One of the most important things we do at Dolores Labs is track the reputation of the workers on Amazon Mechanical Turk, so we know who is trustworthy and who is giving us questionable data.
But how do the Turkers (the people doing the work on AMT) know which requesters are trustworthy? In some ways it’s even more important for Turkers to know who is trustworthy, because requesters are allowed to refuse payment for a job with no recourse.
At Dolores Labs, we aspire to be as fair as possible, and only refuse payment when a Turker is giving us completely worthless results. But since our system is automated and does a large volume of tasks, we’ve surely made some mistakes.
Turkers can complain on message boards about bad requesters, but we’ve always felt it would be good for Turkers and the AMT marketplace to be have better information about requester’s reputation. So it was a pleasure to help my college friend Lilly Irani and her colleague Six Silberman to build Turkopticon, a Firefox plugin that lets Turkers report bad requesters.
Anyone can download the Turkopticon plugin, and they will be able to see all complaints that have been filed against a requester embedded inside the AMT interface. I would encourage all Turkers to download the plugin and help make Mechanical Turk a more transparent marketplace!
We helped Lilly and Six collect the seed data on which requesters were good and bad by creating a Turk task for them. We asked three questions, based on the complaints that we most often see: “How fair has this requester been in approving or rejecting your work?”, “How promptly has this requester approved your work and paid you?”, and “How well has this requester paid for the amount of time their HITs take?”.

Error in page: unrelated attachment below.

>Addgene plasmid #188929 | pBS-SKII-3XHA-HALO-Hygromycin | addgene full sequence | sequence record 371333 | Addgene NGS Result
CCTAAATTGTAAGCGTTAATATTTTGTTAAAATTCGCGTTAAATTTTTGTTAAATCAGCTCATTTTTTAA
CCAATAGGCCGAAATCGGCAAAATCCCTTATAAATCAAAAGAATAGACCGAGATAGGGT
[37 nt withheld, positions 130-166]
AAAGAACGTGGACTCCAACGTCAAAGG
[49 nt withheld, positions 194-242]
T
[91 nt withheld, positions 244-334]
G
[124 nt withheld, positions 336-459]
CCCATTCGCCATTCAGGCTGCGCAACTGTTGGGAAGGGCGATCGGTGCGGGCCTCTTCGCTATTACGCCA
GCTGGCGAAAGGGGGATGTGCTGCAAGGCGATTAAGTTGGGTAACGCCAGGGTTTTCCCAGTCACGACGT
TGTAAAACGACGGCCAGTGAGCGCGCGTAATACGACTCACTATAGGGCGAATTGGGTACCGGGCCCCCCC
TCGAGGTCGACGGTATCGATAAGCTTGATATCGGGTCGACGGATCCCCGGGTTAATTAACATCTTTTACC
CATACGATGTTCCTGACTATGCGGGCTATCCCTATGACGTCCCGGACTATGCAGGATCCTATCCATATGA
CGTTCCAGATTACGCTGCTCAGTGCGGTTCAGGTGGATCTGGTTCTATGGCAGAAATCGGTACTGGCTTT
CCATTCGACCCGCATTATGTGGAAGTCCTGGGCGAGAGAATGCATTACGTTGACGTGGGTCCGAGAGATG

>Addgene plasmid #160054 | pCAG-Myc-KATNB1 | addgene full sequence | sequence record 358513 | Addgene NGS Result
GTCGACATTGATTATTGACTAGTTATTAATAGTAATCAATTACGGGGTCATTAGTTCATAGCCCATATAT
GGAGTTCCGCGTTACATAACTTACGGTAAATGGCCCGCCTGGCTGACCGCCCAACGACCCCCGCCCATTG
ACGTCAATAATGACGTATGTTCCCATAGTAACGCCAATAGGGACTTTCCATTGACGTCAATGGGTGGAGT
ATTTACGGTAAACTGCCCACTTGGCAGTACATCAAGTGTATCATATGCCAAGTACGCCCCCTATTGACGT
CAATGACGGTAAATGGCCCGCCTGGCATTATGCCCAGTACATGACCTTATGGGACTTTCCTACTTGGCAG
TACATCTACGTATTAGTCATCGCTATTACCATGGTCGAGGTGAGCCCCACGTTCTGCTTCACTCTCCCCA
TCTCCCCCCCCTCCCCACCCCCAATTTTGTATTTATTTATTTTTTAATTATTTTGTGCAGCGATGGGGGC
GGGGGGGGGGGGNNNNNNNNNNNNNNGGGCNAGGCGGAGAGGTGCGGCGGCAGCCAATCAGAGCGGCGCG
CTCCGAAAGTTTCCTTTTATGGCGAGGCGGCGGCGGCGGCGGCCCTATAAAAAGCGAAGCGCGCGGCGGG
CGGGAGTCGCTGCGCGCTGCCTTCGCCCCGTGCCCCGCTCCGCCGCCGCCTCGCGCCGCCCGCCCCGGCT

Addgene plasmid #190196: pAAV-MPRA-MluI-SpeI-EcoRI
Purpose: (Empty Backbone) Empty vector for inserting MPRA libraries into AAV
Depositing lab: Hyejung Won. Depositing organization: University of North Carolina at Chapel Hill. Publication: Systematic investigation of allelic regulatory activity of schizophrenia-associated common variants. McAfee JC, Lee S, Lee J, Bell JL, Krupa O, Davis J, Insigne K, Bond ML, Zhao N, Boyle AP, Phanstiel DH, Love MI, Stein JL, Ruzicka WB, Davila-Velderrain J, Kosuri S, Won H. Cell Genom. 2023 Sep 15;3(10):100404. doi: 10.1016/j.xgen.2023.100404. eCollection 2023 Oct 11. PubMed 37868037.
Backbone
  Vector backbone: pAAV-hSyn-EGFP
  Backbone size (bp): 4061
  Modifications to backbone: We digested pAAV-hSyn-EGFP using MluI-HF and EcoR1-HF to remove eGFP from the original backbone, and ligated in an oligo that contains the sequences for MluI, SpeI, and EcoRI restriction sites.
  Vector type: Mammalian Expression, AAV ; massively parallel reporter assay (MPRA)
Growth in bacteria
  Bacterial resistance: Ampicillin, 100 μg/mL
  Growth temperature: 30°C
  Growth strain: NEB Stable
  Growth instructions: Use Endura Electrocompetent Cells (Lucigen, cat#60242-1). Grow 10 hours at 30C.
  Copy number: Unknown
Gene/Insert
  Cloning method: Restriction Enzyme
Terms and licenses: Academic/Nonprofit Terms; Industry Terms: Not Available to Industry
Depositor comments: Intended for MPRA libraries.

It’s nice to see that the majority of requesters were reviewed positively:
We didn’t solicit data on ourselves in the initial set for fear of a conflict of interest. Happily, since Turkopticon was released Dolores Labs has only gotten good reviews. We would love to hear comments from any Turkers who read this blog for other ways that we could improve the marketplace and have a more open dialogue.
AMT is a labor market, and markets can’t function without trust between buyer and seller. Another online marketplace, eBay, has a similar trust problem — how do you know whether a seller will reliably send you what you just purchased? eBay has developed an important reputation and feedback system for sellers that greatly improves transparency. One of the amazing things about AMT is that it’s worked at all without such a system. We’re happy to help improve this situation.
By the way, Lilly has a very different perspective on Mechanical Turk than we do. Her blog is worthwhile reading.